The appearance of a strange orange goo in an Alaskan village led many to spout rumors that the substance was extraterrestrial and toxic.
For the past year scientific researchers have analyzed the goo and formulated theories as to its exact makeup: "researchers from the National Oceanic and Atmospheric Administration (NOAA) first believed that the weird goo was created by millions of tiny crustacean eggs, [...] upon closer analysis, the scientists changed their diagnosis, saying that it was actually a mass of spores from a type of fungus called rust – named so for its distinctive orange color – though in a quantity and location never before seen.
NOAA was getting closer but could not pinpoint the species without calling in specialists. To identify the specific form of fungus they consulted a Mycologist, "a botanist who specializes in fungi; [...] a conclusive identification came from a collaboration between the American and Canadian Forest Services."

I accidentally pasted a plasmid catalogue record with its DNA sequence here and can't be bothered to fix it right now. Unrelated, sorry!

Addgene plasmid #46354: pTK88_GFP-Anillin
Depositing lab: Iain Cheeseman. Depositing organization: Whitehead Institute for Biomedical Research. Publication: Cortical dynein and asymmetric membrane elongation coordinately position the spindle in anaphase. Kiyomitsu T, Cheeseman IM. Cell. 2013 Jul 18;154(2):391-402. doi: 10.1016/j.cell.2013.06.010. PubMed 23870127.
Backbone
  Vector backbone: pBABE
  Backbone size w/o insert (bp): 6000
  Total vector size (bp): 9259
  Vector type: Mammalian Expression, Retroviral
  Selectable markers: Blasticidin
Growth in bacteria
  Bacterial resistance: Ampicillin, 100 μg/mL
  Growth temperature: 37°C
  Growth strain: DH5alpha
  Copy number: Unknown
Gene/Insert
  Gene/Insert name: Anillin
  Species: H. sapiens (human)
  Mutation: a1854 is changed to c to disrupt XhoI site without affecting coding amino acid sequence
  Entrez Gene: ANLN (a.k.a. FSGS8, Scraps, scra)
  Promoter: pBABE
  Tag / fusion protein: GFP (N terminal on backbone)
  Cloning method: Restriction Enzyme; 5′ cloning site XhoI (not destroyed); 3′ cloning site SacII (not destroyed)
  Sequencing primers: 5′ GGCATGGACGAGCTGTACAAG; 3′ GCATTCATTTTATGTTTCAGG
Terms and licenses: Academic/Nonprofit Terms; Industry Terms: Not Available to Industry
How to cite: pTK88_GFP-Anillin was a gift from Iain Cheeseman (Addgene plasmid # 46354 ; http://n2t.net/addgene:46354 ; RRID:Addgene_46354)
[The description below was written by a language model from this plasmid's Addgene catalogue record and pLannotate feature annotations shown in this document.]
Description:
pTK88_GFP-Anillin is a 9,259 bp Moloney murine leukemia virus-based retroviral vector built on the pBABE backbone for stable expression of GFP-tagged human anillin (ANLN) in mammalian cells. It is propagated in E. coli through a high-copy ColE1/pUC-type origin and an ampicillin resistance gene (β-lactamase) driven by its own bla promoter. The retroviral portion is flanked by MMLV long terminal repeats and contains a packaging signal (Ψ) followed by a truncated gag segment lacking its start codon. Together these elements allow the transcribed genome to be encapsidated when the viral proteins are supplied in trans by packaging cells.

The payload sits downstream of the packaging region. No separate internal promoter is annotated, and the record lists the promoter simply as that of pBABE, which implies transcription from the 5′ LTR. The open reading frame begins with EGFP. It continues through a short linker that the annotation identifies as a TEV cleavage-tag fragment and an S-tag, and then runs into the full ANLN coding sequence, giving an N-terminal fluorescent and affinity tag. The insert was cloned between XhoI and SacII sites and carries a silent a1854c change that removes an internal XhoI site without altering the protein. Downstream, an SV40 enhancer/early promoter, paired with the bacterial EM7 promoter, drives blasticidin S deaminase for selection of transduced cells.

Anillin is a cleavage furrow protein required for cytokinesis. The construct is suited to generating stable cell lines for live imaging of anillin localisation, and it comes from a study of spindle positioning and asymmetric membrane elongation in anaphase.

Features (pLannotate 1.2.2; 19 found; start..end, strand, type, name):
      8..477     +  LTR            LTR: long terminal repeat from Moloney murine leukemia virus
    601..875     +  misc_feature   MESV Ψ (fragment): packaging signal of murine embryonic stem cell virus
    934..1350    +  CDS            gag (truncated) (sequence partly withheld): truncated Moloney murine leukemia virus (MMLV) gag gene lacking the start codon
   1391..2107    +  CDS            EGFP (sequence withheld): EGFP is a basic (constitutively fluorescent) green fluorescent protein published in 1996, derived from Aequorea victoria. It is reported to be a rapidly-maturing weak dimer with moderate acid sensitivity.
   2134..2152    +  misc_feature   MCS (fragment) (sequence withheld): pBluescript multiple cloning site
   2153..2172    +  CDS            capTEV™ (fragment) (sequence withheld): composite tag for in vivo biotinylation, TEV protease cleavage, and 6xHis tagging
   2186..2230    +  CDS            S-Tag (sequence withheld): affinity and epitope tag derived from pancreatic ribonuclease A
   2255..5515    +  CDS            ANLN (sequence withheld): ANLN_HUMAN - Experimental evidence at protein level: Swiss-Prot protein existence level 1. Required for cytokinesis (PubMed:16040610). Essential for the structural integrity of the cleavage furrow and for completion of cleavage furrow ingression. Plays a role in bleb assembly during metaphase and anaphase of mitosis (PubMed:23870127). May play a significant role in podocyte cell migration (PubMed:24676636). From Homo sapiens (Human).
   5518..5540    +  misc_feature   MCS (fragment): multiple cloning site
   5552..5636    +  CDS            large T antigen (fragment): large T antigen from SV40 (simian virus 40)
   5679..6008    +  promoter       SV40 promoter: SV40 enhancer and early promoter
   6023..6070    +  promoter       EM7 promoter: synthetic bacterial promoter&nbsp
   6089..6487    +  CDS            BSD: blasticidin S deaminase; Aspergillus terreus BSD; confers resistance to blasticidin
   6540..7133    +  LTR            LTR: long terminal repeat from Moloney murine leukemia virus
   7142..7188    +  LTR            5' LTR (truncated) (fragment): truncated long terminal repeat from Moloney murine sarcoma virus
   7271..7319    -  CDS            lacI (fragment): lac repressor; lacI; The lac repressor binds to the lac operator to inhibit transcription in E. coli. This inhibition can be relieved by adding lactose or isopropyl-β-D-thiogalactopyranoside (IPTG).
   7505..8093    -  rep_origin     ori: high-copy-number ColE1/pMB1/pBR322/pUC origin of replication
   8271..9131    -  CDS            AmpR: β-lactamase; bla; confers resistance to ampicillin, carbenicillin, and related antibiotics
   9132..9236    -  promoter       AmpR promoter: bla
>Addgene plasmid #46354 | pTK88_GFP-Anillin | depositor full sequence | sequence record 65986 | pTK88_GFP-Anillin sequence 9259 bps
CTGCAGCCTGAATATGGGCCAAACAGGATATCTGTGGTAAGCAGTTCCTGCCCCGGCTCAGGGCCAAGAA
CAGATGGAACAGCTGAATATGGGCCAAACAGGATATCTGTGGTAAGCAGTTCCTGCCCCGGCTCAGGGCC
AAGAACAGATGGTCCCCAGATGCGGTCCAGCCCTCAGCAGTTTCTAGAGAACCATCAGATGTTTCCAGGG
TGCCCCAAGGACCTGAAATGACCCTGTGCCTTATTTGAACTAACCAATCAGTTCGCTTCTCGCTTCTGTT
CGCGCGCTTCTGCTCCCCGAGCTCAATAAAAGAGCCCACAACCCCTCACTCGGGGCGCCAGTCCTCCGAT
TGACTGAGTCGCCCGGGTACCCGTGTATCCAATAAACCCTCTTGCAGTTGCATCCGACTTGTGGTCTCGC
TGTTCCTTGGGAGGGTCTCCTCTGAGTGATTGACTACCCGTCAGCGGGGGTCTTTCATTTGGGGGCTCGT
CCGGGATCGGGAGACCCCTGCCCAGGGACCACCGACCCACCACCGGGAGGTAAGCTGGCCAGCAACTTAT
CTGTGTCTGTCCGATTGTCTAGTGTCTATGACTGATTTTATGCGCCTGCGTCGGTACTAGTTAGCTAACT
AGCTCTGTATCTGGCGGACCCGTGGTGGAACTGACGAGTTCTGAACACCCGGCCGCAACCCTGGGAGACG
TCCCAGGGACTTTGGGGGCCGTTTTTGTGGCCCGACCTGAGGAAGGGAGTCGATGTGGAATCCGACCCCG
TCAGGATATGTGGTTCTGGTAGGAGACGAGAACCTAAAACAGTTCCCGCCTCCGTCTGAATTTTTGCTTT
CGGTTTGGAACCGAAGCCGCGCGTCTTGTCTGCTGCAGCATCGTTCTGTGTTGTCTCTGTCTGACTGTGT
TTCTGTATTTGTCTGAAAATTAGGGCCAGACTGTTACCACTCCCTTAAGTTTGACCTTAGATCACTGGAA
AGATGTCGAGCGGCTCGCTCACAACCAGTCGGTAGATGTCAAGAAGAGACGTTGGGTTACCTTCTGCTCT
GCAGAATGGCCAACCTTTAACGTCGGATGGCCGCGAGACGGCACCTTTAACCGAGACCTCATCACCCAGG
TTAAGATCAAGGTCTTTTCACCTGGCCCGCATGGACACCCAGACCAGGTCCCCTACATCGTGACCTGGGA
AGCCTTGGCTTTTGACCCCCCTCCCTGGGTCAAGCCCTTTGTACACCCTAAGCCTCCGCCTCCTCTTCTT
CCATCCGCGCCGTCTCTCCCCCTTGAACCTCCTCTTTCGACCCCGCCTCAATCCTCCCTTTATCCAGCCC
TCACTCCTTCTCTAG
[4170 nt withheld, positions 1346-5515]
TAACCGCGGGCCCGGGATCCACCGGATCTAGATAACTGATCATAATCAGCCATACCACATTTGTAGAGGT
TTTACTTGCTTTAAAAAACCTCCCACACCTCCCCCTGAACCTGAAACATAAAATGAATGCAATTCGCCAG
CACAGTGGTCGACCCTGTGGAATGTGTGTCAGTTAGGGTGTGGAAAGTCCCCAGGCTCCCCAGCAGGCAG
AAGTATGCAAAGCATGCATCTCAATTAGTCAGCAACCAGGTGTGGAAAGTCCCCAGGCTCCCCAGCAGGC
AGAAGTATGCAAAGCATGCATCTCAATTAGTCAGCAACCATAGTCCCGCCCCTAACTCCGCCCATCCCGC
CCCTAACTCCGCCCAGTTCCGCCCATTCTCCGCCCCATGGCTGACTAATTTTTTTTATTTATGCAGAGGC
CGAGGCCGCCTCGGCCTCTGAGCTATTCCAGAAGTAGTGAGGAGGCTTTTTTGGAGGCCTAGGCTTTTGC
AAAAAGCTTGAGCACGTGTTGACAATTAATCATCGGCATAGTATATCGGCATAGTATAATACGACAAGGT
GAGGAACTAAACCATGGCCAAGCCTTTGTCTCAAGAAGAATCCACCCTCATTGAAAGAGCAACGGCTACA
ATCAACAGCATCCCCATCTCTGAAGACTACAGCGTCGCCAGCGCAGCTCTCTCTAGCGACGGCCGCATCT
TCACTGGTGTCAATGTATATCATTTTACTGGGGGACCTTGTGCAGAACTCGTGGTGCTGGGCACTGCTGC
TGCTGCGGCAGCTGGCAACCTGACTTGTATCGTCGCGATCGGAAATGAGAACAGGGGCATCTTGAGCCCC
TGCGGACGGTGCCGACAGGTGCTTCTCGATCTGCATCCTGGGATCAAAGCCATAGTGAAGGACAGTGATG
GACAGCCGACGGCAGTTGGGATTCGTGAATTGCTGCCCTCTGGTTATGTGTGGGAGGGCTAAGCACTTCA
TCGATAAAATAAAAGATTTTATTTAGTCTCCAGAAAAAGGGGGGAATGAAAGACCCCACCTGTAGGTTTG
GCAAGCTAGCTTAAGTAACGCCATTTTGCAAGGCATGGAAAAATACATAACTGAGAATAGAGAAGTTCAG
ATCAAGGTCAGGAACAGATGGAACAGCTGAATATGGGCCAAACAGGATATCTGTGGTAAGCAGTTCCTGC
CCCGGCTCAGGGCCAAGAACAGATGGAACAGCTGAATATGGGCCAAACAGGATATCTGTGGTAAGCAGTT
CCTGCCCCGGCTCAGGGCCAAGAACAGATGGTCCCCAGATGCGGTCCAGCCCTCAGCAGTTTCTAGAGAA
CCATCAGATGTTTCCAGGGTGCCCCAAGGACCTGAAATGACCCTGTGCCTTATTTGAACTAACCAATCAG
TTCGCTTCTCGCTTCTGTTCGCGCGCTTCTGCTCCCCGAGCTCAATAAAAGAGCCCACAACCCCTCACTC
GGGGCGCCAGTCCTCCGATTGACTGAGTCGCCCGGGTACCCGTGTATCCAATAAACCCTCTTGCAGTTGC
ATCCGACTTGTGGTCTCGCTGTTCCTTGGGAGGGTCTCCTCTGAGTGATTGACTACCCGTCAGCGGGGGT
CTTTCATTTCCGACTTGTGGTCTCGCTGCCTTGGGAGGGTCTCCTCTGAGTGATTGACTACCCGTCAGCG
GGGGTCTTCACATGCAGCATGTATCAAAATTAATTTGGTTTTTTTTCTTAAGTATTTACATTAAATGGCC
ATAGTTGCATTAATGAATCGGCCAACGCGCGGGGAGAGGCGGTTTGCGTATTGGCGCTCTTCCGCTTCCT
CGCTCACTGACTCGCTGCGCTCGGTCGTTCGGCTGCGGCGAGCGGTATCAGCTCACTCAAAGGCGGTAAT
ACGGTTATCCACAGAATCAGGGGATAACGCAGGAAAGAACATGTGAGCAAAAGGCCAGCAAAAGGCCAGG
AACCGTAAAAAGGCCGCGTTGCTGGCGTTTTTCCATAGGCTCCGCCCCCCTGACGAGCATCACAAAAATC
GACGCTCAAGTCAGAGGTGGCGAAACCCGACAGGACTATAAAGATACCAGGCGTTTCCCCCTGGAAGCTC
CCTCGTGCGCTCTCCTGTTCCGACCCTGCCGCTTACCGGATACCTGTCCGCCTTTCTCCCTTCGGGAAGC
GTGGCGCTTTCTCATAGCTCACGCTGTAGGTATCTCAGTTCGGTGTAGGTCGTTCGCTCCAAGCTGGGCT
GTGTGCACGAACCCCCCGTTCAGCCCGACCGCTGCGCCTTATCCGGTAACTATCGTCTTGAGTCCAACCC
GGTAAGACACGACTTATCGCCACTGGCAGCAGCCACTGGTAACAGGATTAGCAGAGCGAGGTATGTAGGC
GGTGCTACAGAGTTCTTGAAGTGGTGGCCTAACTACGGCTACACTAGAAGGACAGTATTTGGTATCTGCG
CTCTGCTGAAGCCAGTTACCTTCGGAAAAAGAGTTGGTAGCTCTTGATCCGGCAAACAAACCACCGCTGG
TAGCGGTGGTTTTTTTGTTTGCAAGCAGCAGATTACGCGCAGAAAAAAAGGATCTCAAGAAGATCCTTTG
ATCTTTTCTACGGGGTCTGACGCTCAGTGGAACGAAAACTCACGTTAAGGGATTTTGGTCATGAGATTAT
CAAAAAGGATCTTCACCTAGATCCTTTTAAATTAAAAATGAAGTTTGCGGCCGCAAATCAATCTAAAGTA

Jennifer Frazer covered the strange story on her “Artful Amoeba" blog for Scientific American, and reported that the mystery had finally been solved: "the identity of the rust has been revealed at last. It is the Spruce-Labrador Tea Needle Rust, Chrysomyxa ledicola, a parasite of both spruce trees and a rhododendron — a flowering woody shrub common to conifer understories the world over — called Labrador Tea."
The reason why these fungi appeared in such significant quantities remains a mystery but Yahoo News claims the occurrence is a "perfectly natural phenomena." They also went on to explain that something similar happened in NewPort News, VA when "a bizarre, 4-foot (1.2 meters) brown-and-yellow blob was found; "the mysterious aquatic blob turned out to be a bryozoan, a colony of tiny animals that eat algae."